San Giovanni Valdarno 1401-Rome 1428
Tommaso di ser Giovanni di Mone Cassai (San Giovanni Valdarno 1401- Rome
1428). He was one of the most important painters of the 15th century and
the founder of Renaissance painting. He took up the inheritance of
Giotto, developing it according to the new techniques and methods of perspective,
thus giving the human figure a completely new, freer and more concrete position
in the world.
He was extremely young when he came to Florence and was to form part of the circle around Masolino da Panicale, also from his home town and twenty years his senior, though apparently their relationship was not that of teacher and pupil. Rather, it seems that the presence of the already brilliant Masaccio, with the introduction of the new rules of perspective and naturalism, was to give new impulse to Masolino's work, which had hitherto tended to keep to late Gothic models.
He was admitted, like most of the other artists, to the Guild of Doctors and Herbalists in 1422: his first work, carried out with Masolino, was the Madonna and Child and St. Anne (Sant'Anna Metterza, 1424-25), previously in the church of Sant'Ambrogio and now in the Uffizi. He was in Rome with Masolino for the Jubilee in 1425: together they painted the Polyptych of the Snow in Santa Maria Maggiore.
The Trinity in
St. Maria Novella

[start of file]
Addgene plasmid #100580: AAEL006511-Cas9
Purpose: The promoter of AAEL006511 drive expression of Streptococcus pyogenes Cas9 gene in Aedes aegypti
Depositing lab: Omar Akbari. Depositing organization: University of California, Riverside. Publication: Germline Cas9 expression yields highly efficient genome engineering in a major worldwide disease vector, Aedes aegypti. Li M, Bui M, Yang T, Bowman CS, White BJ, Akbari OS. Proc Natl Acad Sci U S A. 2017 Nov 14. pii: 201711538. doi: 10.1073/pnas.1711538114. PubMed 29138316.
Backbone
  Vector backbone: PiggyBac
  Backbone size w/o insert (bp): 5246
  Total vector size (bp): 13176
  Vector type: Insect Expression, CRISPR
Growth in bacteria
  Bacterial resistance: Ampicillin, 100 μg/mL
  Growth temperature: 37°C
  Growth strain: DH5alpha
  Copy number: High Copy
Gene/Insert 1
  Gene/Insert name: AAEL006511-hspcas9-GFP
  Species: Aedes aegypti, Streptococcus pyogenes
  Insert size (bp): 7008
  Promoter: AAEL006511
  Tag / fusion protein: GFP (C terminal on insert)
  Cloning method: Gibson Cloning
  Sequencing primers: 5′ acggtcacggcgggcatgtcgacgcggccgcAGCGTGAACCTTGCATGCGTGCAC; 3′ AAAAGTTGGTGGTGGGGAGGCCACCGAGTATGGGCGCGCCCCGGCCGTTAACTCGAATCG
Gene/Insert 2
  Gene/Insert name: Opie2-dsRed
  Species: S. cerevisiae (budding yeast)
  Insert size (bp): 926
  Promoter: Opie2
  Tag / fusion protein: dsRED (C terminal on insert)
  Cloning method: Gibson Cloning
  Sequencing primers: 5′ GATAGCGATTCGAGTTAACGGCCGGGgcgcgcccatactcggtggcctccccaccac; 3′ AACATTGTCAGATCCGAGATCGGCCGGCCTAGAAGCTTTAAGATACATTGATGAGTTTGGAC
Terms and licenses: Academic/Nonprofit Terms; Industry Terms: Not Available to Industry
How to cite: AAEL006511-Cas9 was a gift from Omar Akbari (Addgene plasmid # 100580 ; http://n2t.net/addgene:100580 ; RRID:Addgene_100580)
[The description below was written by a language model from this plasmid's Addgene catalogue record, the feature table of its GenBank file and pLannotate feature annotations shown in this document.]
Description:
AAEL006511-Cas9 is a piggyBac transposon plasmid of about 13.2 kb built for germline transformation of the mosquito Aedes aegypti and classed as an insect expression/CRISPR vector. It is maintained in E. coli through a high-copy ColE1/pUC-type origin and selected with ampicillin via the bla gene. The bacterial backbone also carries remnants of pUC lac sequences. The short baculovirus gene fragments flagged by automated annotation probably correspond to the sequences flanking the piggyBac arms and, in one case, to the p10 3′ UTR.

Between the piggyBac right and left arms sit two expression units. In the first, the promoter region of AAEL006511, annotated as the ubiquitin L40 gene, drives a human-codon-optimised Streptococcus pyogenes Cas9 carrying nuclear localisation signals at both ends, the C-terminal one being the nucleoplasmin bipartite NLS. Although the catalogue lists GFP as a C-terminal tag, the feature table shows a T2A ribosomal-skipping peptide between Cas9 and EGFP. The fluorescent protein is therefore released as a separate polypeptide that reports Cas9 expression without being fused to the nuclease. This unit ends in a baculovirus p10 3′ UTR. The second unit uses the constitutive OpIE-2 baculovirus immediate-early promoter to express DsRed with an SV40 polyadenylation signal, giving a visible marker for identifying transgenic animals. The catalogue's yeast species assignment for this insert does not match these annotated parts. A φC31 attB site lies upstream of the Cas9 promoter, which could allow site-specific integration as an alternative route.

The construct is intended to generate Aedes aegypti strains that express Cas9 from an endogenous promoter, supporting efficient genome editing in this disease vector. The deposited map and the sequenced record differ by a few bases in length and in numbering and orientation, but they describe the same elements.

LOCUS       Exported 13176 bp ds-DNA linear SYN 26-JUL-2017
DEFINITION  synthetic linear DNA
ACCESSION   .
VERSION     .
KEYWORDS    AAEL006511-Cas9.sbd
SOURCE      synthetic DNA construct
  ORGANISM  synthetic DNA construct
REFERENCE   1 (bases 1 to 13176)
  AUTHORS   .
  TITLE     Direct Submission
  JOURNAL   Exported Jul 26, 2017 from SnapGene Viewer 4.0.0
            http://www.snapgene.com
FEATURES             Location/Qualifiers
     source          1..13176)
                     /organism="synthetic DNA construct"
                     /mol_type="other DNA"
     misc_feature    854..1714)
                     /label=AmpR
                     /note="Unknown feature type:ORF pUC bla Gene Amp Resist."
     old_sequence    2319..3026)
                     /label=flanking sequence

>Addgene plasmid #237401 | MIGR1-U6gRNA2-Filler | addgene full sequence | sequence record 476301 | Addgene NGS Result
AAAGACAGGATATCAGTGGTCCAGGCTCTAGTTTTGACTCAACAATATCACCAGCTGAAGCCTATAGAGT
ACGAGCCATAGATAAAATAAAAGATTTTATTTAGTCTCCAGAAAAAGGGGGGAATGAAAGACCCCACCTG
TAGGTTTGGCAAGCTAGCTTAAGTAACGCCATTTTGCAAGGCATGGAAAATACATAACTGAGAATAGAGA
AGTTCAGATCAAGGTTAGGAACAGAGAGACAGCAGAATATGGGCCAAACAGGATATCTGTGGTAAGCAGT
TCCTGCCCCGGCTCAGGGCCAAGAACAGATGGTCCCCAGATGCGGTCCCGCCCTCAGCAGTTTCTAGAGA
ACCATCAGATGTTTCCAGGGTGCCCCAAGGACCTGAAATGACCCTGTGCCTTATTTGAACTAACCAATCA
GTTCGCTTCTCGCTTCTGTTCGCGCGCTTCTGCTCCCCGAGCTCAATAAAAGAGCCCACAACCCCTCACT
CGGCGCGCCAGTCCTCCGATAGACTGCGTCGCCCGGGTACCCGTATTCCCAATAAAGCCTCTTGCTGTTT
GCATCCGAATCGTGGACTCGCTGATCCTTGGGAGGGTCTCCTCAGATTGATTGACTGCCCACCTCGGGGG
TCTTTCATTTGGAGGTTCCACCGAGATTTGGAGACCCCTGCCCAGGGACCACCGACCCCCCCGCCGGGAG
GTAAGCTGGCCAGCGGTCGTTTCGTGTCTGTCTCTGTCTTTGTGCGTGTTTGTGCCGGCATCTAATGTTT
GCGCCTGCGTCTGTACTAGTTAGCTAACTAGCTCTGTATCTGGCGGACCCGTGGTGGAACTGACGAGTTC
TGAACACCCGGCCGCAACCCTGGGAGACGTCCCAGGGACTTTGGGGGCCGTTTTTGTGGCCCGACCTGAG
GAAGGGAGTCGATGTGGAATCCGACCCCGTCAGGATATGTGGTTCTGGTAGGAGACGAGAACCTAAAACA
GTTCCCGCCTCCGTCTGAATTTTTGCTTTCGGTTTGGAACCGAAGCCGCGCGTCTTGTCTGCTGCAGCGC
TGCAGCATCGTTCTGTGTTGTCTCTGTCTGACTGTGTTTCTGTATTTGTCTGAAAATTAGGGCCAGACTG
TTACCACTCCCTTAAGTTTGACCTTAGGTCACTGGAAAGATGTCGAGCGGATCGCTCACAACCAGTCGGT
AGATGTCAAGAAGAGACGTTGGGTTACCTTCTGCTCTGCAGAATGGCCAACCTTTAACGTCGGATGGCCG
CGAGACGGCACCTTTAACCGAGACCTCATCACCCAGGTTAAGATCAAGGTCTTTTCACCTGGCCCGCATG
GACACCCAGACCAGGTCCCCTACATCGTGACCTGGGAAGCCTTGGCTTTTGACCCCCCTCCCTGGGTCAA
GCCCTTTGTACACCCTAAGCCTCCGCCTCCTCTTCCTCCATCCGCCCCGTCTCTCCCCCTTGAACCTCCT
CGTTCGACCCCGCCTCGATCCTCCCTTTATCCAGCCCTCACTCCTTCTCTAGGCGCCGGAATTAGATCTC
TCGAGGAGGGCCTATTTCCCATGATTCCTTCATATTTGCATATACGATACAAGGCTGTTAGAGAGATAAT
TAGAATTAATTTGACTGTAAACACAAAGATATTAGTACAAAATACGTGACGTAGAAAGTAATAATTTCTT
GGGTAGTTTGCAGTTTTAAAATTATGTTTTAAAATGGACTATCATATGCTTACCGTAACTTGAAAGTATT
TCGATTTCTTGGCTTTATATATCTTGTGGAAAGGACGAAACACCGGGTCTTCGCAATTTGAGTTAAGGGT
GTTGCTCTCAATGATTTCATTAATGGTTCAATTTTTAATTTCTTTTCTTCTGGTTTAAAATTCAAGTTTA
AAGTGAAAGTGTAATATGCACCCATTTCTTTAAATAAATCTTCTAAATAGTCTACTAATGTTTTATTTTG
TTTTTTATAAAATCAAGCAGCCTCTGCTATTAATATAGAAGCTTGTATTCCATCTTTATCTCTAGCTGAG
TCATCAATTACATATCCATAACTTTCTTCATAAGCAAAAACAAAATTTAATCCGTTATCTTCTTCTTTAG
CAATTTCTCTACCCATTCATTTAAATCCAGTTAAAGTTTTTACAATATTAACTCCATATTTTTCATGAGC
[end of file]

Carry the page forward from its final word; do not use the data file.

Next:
However his first important work was the Trinity in Santa Maria Novella, where he made the maximum use of the rules of perspective, while he worked on his own to carry out the beautiful Polyptych in the church of the Carmine at Pisa (1426), commissioned by the notary Giuliano degli Scarsi. Unfortunately much of his work is scattered about the world: the Madonna and Child in London (National Gallery), the Crucifixion in Naples (Capodimonte) and the Adoration of the Magi in Berlin (Staat Museum). Other works are to be found in Pisa and Vienna.
Frescoes in St. Maria del Carmine
He went back to working with Masolino again between
1425 and 1427 in what was to be his most important work: the series of
frescoes in the Brancacci Chapel in Santa Maria del Carmine. They are
considered to be the first real paintings of the Renaissance. Masaccio
was to condense the ideas behind the new naturalistic revolution in his
stories of St. Peter and the Original Sin: the space was divided up according
to the rules of scientific perspective, light came from a precise direction
and the shadows gave depth and great intensity to the figures; this
was a holy story which found itself in the reality of the moment and
was told with great simplicity.
This cycle of frescoes found immediate fame and is extremely important in the history of painting: Alberti and Leonardo wrote about it, Michelangelo studied it, it was mentioned by historians and writers and, lastly, it was saved from destruction in the 17th century by the artists of Florence, who rebelled against the plans of the owners of the Chapel to reconstruct it in Baroque style.